1. By suggesting that evil can be right when it is the "lesser evil" it unwittingly endorses the principle of "the end justifies the means". This principle, which has been central to Western ethical thinking for at least 2000 years, is deeply flawed and it has - unsurprisingly - been used by many dictators as a means to justify an act, however bad, provided the ultimate outcome is good. For whom that outcome may be judged to be good, in what circumstances, by what measure and in what timescale are some of the many just criticisms of this notion of "consequentialism". It seems wrong intuitively for finite humans to accept such an indeterminate version of "consequentialism" in ethical decision making. There must be an applicability of timescale for consequences; there needs also to be a measure of the act in its intention as well as its consequence if we are to have a well balanced and sound ethical principle. By placing the matter of the ethical value of an act on the consequences alone, the intentions are effectively removed and an act is judged entirely on its outcome - it is not hard to imagine malign circumstances which have worked out well by chance. For example, if we judged a bank robbery which had gone awry by the inadvertent consequence of uncovering a stash of terrorist weapons in the bank vault, we may be pleased to have discovered the plot, but we would hardly be likely to applaud the robbers. It does seem that the consequence must, at the very least, be intended and it seems reasonable to argue that the end of a moral act cannot be the sole measure of its value - of course there is also a practical difficulty in that by the time the outcome of many acts can be weighed against the acts themselves, it is no longer of much practical use to do so! In such cases we must rely heavily on intention.
2. LEV involves another major problem: if both options consist of evil consequences it could only be justifiable to select one on the basis that there was no other choice. If there were other choices available then it may be argued that the LEAST evil choice was the ethical option, although the introduction of a third element would cause exponential difficulties because it would introduce other considerations such as expediency, practicality and judgements concerning relative likelihood of successful outcome. Where LEV is applied to multiple choice complex situations involving moral decisions, it is therefore a crass and inappropriate response to a situation, since it simplifies and deliberately excludes other possible solutions.
3. LEV also requires heavy qualification because it is frequently used as an excuse to justify doing evil, rather than considering other options - thus in this sense it is an unethical principle when inappropriately applied. LEV must be applied to dire exigencies by its very nature for if the exigency were not urgent then action would hardly be necessary. We should also be careful to ensure that situations are properly identified as LEV situations. If we take the situation where I am in a lifeboat and there is room for only one other passenger apart from myself and there is an old man in the water and a child - which of these should I save? The other must drown. Certainly there are 2 evils present and prima facie we have a LEV situation, but on closer examination we see that there are undoubtedly other options available - I may give up my own place to them both and accept my own drowning, or I may try to accommodate both even though we may all drown and accept the increased risk of this etc. There are a number of judgements here which must be made and which affect the decision - judgements based on assumptions of what will happen; that one is more worthy of saving than the other and so forth: it is thus a complex moral decision which will require a difficult choice but is deserving of a complex consideration for that reason. Given that such decisions would be unusual in the extreme and that we would be required to act quickly rather than to sit in the boat considering the matter while both drowned, it is unlikely that the impact on the world would be great! Certainly it does not assume the great impact that LEV takes on in its application in the Public sphere where large numbers of people are affected.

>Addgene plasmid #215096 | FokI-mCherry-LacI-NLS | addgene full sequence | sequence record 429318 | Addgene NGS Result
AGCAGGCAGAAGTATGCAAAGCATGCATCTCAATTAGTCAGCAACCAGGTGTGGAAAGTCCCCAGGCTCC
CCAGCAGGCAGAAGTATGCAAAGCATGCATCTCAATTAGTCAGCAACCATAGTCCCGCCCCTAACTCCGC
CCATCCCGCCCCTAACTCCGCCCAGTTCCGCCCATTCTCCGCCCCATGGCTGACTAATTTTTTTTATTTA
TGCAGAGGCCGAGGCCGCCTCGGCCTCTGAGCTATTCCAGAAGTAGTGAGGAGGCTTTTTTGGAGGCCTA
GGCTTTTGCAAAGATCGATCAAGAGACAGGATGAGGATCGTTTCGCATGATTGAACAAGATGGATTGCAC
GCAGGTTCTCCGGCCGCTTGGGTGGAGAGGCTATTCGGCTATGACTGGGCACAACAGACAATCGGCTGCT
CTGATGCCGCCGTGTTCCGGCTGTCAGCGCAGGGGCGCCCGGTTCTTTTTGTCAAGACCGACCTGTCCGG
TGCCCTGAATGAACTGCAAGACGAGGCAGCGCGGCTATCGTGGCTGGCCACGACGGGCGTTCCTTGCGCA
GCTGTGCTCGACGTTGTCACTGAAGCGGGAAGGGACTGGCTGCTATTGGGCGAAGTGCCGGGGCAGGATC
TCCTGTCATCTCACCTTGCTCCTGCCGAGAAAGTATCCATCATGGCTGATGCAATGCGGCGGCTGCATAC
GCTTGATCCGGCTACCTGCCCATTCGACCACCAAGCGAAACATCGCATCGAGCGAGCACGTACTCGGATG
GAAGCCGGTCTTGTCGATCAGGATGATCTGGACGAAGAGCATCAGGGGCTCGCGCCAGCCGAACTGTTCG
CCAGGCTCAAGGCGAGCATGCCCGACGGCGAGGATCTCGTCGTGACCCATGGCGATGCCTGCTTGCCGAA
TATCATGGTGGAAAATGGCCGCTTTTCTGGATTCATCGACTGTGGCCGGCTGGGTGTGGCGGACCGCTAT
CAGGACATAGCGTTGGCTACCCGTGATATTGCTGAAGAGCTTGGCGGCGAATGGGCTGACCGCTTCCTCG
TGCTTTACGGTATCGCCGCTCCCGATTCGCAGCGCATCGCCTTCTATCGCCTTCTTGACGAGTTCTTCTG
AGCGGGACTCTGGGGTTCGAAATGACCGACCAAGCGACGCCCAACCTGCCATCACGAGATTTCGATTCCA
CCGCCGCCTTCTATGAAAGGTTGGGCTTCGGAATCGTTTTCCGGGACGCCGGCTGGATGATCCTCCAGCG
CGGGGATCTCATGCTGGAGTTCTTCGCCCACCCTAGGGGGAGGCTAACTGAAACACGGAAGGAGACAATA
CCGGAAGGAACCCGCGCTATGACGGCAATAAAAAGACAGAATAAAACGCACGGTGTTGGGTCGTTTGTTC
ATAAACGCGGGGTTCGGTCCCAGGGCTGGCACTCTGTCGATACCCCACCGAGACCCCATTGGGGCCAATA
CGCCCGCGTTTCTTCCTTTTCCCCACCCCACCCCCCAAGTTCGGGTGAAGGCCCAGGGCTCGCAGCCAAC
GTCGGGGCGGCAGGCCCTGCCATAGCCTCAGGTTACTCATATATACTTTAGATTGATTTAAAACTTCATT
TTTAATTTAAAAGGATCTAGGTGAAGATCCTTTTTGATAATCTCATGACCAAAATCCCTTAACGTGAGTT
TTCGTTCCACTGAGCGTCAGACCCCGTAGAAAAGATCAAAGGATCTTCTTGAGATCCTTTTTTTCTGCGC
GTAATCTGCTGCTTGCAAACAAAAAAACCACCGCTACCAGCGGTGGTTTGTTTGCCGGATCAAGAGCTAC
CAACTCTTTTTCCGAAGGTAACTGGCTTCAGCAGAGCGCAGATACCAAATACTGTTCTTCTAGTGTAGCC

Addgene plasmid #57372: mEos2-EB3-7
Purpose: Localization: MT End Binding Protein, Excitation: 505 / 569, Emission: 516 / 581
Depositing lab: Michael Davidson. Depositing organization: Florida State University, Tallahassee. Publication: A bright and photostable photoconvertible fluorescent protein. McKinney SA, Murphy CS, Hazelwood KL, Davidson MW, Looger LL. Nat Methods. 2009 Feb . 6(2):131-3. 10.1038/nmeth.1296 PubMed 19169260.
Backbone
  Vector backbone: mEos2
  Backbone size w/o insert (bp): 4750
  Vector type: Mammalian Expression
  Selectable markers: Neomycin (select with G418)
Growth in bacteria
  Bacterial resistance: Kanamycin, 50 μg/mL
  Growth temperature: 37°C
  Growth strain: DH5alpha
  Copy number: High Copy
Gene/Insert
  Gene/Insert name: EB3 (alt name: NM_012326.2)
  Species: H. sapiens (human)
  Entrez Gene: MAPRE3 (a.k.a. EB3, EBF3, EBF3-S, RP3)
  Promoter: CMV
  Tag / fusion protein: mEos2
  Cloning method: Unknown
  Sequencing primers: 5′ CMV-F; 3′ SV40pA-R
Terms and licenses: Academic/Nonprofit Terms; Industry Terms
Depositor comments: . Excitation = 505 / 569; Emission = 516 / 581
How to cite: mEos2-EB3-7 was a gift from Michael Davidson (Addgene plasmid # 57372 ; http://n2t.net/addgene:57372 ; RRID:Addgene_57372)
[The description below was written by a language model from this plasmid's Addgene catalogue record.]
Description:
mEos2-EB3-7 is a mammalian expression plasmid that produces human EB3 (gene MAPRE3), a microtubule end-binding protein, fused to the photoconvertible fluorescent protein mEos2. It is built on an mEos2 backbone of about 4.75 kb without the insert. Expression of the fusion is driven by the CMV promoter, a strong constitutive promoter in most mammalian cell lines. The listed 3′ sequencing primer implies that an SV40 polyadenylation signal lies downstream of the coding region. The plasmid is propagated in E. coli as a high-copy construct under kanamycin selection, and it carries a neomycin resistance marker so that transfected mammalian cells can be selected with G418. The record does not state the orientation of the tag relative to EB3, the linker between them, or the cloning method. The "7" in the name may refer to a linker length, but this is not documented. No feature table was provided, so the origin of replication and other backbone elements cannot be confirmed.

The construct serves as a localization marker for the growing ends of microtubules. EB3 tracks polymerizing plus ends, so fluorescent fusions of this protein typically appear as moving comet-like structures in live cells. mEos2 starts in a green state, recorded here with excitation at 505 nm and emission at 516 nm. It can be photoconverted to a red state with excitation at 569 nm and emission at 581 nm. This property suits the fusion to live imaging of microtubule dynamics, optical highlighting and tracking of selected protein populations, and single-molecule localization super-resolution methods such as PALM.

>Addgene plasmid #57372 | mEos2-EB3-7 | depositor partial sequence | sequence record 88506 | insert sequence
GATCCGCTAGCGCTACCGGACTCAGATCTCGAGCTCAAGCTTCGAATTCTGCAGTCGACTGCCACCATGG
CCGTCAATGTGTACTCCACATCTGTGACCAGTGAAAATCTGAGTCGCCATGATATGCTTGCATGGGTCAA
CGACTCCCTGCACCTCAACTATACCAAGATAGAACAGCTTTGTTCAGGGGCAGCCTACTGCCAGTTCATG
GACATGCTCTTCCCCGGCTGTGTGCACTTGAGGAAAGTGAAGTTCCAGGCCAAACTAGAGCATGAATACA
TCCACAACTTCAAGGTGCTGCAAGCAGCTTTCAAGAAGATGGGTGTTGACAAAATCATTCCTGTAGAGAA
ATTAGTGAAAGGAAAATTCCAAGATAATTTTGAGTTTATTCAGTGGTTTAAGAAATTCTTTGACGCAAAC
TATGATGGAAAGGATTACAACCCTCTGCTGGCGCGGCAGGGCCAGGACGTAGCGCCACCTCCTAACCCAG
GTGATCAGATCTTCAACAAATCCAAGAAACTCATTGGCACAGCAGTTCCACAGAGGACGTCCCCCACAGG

This brings us to the use of LEV in democratic elections and it proves to be as dubious in its application here as it is in its use in Foreign affairs. Representative democracy is dependent on the notion of freedom of choice so that the best candidate may be elected. Anything which inhibits this undermines that principle. LEV, by its very nature, does so: rather than promoting contest between the best in the freest manner possible, it promotes the least bad option from a narrow choice, constraining and distorting the freedom of choice of the voter. That is a denial of democratic principle; if it is applied when there are other choices available, that distortion becomes even greater so that we may justly inquire whether the limited form of democracy we possess in its representative form is worthy of the name democracy at all. We should also consider that democratic elections require myriad assumptions and judgements to be made and are not therefore susceptible (nor should they be) to evil and "less evil" considerations. Furthermore, b ecause ethical values are by no means clear in themselves or invested simply in one candidate or another, then such judgements made are themselves complex and deserving of such treatment.